2. To diffuse or radiate; send forth or impart: shed light.
3. To repel without allowing penetration: A ducks feathers shed water.
a. To lose by natural process: a snake shedding its skin.
b. To rid oneself of (something not wanted or needed): I shed 25 pounds as a result of my new diet.
1. To lose a natural growth or covering by natural process.
2. To pour forth, fall off, or drop out: All the leaves have shed.
1. Something that sheds, especially an elevation in the earths surface from which water flows in two directions; a watershed.
2. Something that has been shed.
To take life, especially with violence; kill.
[Middle English sheden, to separate, shed, from Old English scadan, to divide; see skei- in Indo-European roots.]
1. A small structure, either freestanding or attached to a larger structure, serving for storage or shelter.
2. A large low structure often open on all sides.
[Alteration of Middle English shadde, perhaps variant of shade, shade; see shade.]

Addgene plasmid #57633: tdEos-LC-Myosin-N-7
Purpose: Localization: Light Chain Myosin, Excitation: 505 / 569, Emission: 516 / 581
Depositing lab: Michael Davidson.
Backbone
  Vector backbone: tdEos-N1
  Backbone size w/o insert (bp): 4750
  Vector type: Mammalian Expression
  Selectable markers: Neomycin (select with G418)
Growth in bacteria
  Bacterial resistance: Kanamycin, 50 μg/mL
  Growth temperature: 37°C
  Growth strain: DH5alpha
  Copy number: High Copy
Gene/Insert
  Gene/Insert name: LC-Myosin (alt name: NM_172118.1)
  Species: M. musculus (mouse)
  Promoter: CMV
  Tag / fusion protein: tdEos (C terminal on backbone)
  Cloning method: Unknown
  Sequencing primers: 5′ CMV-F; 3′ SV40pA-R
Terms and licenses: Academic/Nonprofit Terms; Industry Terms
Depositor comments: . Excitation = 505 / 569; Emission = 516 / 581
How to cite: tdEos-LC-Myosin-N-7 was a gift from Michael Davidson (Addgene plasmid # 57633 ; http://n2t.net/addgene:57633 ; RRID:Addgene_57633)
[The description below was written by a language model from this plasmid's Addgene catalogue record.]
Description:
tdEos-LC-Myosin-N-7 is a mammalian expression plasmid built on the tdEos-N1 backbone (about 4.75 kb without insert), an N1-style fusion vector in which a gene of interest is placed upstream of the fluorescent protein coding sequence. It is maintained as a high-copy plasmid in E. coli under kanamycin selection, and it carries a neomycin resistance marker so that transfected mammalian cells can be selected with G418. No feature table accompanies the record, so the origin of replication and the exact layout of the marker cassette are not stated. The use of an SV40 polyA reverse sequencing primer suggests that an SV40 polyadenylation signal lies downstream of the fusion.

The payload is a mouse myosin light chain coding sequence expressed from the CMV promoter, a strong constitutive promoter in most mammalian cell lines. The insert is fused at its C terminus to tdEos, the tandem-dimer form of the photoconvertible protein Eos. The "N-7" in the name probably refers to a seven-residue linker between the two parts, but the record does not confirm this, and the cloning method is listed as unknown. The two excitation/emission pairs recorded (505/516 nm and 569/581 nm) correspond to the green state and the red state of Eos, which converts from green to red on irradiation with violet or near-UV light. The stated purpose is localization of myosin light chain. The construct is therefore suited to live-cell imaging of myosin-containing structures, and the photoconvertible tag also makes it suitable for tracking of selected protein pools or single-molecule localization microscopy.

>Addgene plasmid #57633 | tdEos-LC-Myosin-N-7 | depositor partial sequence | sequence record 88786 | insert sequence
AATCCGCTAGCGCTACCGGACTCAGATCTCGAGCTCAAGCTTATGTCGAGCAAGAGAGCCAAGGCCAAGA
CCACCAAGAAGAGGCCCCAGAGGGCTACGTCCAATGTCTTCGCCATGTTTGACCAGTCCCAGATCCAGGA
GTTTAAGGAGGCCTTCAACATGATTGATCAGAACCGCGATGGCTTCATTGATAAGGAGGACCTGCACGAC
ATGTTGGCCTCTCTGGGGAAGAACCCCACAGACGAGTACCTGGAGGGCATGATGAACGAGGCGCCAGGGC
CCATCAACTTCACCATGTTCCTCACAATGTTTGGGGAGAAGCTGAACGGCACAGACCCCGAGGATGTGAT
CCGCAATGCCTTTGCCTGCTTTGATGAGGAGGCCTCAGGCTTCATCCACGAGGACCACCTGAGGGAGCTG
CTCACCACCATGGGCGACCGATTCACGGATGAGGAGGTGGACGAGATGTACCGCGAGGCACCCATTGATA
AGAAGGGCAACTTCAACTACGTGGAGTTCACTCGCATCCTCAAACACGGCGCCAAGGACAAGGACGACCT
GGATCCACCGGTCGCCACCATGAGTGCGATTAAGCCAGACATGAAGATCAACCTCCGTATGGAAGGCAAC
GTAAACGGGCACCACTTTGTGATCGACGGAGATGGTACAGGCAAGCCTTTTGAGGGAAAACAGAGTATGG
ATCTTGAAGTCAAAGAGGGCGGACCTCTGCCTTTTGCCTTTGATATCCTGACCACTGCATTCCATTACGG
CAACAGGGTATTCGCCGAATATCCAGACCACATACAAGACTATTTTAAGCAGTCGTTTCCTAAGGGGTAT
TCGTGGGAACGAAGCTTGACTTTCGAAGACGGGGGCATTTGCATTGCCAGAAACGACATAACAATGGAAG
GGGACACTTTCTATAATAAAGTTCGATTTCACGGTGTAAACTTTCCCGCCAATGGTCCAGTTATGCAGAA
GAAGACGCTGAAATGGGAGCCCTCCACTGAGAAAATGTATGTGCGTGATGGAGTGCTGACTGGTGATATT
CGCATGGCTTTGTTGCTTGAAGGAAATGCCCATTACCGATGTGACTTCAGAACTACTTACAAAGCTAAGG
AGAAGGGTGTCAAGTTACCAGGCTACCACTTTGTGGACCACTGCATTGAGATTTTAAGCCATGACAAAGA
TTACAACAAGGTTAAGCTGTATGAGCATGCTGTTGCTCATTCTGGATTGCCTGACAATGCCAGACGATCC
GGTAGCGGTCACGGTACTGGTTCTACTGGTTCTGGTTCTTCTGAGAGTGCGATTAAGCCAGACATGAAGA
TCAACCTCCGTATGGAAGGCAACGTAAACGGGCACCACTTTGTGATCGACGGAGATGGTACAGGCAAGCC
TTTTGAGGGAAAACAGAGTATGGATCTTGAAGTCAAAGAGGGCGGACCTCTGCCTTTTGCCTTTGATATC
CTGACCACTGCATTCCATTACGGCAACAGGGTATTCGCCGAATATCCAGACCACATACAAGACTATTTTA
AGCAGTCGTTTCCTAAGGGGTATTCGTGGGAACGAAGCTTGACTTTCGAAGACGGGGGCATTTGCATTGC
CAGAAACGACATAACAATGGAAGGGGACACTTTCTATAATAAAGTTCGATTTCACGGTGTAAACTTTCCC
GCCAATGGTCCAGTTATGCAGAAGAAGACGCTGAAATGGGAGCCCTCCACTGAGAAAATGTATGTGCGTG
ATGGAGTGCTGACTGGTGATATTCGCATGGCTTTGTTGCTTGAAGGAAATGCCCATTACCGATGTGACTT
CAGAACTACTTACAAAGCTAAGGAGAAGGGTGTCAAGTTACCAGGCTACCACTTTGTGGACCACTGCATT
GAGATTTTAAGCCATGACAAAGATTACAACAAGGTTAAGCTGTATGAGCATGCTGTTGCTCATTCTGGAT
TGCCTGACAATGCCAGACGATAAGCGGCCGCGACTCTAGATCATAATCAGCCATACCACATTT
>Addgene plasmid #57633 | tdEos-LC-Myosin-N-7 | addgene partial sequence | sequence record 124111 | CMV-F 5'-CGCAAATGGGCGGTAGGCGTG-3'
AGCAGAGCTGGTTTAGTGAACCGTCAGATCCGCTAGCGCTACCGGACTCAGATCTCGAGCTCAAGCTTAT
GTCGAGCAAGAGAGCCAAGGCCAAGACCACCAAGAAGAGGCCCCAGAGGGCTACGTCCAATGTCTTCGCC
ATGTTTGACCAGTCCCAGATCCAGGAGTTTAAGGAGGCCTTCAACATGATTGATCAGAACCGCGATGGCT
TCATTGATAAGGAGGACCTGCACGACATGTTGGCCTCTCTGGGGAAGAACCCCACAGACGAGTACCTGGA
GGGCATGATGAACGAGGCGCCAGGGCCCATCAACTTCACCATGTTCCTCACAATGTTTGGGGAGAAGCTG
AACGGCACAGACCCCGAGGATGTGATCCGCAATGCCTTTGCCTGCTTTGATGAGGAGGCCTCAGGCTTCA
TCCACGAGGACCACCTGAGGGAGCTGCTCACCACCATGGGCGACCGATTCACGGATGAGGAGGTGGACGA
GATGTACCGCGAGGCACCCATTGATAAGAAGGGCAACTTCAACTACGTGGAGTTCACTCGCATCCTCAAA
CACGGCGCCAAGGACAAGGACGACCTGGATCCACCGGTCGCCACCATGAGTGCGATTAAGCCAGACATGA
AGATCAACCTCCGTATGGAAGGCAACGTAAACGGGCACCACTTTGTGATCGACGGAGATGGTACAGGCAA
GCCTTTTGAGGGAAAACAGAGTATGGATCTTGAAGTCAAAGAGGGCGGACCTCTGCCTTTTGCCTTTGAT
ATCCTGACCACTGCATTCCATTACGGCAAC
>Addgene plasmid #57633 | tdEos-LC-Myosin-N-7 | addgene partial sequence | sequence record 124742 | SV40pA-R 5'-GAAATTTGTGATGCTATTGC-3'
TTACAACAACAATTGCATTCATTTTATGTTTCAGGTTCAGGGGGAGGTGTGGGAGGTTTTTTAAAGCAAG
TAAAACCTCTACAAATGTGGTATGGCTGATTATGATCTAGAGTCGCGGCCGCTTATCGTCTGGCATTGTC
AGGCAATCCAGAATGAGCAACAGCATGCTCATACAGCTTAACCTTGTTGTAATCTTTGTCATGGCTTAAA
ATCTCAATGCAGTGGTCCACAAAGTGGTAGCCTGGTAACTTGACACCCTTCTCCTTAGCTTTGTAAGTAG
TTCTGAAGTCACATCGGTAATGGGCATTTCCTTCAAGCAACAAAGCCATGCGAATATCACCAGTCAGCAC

shed /d/ n. a small building, often used for storage: We keep our gardening tools in a shed behind the house. v.shed, shedding, sheds1 [I;T] to lose hair or skin without cutting or pulling, (syn.) to molt: In the spring, animals shed their winter coats.||The snake shed its skin.2 [I;T] to cause to flow: In times of war, much blood is shed on battlefields.||We shed tears at the funeral.3 [T] to keep liquid from entering: a waterproof coat that sheds rain4 [T] to get rid of s.t. unwanted: I have ten more pounds to shed.5to shed some light on s.t.: to make s.t. more understandable: This book is very difficult. Could you shed some light on the authors meaning?